Uncivil discourse: Protesters disrupt Yoo at Miller Center
The Miller Center of Public Affairs has a long tradition of luring influential people to speak to engaged citizens, but this genteel practice degenerated on Friday, March 19, at an appearance by the lawyer who wrote the infamous "torture memos" that the Bush Administration used to justify waterboarding terrorist suspects.
While irate audience members shouted at the interrupters, the Center's programs director, George Gilliam, scolded disruptive protesters during the talk by University of California at Berkeley law professor John Yoo.
"I would like to thank George again for duplicating a Berkeley atmosphere," joshed Yoo, as the tension mounted.
Yoo has just written a book called Crisis and Command: A History of Executive Power from George Washington to George W. Bush. His theory is that those considered the best presidents are "people who have interpreted their Constitutional powers very broadly, while the worst presidents interpreted them very narrowly."
His worst-prez picks include James Buchanan, Franklin Pierce, and the local Father of the Constitution, James Madison. ("He allowed Congress to lead us into the War of 1812, perhaps the worst strategic blunder we ever made," explains Yoo.)
"War criminal," shouted a protester, who seemed less interested in Yoo's assessment of American presidents than by the torture memos.
Another demonstrator held up a "wanted" poster bearing Yoo's image, a stunt that so outraged one white-haired man that he slapped at the paper and ordered the holder to put it down.
The mayhem began even as Yoo began heading toward the podium, when a protester exhorted the audience gathered in the auditorium off Old Ivy Road to leave before they were "morally compromised."
"This is a time of great sadness for me," mourned Gilliam, who found himself repeatedly warning the disruptors that they would be removed if they continued.
"In seven years," said Gilliam, "we've had controversial speakers here before. We pride ourselves on offering simple, civil courtesies to our speakers."
The non-protesting audience applauded.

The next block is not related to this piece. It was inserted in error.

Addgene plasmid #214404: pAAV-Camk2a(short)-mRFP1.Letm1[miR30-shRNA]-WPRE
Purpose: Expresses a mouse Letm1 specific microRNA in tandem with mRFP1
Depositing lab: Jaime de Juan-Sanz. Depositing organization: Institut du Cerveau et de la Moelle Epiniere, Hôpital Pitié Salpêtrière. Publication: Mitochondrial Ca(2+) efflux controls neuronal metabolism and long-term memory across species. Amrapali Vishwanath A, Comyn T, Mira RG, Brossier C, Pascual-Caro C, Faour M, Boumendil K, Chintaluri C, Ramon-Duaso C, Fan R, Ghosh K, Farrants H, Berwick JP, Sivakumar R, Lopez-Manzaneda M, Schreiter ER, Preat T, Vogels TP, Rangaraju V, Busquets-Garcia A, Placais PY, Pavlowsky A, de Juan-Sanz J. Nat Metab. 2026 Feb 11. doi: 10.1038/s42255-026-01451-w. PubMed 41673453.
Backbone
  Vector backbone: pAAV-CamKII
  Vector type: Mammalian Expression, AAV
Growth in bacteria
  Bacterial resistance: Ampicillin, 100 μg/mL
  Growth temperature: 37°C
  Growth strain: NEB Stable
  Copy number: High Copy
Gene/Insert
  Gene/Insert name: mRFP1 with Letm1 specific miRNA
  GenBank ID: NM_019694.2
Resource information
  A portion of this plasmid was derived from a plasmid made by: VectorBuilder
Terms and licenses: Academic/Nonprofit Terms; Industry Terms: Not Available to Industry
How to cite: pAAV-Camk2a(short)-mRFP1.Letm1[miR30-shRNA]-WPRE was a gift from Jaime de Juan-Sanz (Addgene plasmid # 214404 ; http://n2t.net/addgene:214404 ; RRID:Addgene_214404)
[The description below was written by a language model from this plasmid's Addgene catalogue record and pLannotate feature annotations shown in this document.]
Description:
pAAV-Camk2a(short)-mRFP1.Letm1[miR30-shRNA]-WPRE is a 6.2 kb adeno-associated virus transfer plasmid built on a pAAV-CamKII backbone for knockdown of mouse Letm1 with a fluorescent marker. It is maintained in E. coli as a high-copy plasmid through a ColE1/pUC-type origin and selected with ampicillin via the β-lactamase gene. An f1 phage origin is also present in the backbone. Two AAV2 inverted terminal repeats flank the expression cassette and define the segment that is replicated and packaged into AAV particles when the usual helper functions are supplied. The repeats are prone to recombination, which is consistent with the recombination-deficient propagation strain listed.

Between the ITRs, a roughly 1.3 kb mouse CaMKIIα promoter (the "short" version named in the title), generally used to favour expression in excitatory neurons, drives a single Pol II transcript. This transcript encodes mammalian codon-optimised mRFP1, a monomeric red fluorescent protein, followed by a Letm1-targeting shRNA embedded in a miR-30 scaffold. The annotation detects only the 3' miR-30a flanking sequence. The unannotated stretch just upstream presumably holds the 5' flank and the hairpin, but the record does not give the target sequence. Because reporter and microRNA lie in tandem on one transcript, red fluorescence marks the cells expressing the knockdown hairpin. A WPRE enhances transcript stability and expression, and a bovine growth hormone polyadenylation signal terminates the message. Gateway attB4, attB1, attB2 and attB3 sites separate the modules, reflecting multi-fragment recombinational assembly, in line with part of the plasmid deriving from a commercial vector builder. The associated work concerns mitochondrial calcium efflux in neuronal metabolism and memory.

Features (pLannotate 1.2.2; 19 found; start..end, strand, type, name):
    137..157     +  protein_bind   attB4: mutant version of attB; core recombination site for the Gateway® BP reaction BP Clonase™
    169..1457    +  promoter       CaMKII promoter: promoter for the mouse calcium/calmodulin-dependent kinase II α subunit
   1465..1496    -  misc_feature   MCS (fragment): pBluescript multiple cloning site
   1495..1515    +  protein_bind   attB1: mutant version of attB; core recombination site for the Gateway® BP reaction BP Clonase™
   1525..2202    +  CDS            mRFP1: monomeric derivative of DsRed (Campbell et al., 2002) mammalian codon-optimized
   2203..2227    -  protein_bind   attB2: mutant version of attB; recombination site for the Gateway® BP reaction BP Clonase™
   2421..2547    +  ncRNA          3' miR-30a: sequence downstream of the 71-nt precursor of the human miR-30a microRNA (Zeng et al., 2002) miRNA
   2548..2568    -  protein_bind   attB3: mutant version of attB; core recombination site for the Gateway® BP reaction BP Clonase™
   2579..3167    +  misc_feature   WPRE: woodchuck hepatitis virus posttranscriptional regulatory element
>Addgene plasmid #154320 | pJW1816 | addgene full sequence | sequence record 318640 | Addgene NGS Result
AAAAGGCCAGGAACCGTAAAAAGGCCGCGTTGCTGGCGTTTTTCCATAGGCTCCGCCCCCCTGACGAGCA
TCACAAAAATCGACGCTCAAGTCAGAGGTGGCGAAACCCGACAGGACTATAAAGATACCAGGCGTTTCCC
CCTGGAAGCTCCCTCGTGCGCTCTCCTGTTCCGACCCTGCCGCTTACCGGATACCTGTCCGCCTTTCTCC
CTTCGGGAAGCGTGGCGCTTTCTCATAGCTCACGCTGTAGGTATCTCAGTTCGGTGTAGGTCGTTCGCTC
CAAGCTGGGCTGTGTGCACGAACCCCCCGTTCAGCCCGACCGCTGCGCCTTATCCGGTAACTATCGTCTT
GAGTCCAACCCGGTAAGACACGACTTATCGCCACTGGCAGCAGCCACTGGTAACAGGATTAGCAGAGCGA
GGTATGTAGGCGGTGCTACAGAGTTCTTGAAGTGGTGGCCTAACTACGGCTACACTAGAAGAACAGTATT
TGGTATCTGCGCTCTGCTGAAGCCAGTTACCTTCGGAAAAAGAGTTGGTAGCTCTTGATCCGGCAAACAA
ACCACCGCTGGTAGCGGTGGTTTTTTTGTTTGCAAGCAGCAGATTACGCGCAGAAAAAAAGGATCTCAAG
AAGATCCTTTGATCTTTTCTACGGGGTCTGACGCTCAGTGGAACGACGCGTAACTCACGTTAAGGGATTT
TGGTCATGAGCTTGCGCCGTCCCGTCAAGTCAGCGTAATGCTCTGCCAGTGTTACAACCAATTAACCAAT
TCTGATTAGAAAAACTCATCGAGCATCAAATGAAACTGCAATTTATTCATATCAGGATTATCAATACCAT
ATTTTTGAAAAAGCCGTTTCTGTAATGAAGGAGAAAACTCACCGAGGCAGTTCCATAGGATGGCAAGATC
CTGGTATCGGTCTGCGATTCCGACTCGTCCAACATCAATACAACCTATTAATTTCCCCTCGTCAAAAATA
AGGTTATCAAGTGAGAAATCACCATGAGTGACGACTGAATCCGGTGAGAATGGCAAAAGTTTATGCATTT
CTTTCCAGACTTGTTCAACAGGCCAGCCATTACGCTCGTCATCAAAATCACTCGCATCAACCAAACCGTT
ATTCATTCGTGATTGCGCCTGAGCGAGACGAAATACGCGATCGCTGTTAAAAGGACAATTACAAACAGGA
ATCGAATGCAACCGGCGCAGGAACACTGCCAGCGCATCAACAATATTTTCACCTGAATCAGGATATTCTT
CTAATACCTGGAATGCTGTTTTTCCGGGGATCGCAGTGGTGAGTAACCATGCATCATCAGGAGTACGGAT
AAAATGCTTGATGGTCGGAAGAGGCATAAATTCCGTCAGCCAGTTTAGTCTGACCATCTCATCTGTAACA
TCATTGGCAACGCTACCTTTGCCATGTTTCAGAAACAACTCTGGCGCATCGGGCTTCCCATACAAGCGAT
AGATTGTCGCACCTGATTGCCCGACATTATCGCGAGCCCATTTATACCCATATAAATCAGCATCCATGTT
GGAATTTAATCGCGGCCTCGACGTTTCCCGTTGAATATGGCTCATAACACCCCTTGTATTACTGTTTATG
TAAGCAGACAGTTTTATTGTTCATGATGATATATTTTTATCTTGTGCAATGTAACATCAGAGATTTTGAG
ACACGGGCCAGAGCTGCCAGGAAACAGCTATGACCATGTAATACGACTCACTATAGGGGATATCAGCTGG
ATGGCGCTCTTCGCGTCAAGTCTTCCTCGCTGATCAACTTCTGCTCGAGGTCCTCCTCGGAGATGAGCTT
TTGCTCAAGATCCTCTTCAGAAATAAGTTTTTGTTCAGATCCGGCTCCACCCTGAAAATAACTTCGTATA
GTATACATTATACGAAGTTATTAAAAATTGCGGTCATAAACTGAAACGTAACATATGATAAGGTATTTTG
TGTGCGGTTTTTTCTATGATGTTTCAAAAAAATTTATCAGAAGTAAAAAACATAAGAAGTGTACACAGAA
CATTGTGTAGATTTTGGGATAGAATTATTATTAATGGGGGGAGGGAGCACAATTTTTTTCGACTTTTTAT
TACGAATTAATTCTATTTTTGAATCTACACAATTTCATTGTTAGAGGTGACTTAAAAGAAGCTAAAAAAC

Gilliam himself was interrupted when he posed the first question to Yoo about his use of power while in the Justice Department.
Protest organizer David Swanson was first in line to ask questions, which Yoo gamely tried to answer, despite Swanson's instructions to answer yes or no. And when asked to sit down, Swanson shouted, "I am not going to sit down in a room with a war criminal," as he was hauled off by police.
As for the "enhanced interrogation techniques" that have made Yoo so controversial, he responded that the 9/11 attacks were not a "normal" war.
"First, we were talking about outside the United States," he specified, noting that the Bill of Rights would prohibit waterboarding in this country. He also said that as part of their training 20,000 American soldiers have undergone waterboarding with no lasting physical harm.
"Physical abuse–- we can't engage in physical abuse," he said to reporters after his talk. "That's where I draw the line."
He added, "No matter where we drew the line, people were going to be upset."
Yoo sees presidential power as fluctuating, especially in times of war. President Obama, for example, could not invoke executive powers to implement health care, says Yoo.
"The United States in war time has to do things that are unpleasant," says Yoo, "We drop bombs on cities."
The war on terror, he says, "was thrust on us."
Update: An afternoon protest followed the Miller Center event. See Jay Kuhlmann's photos in the Hook Gallery.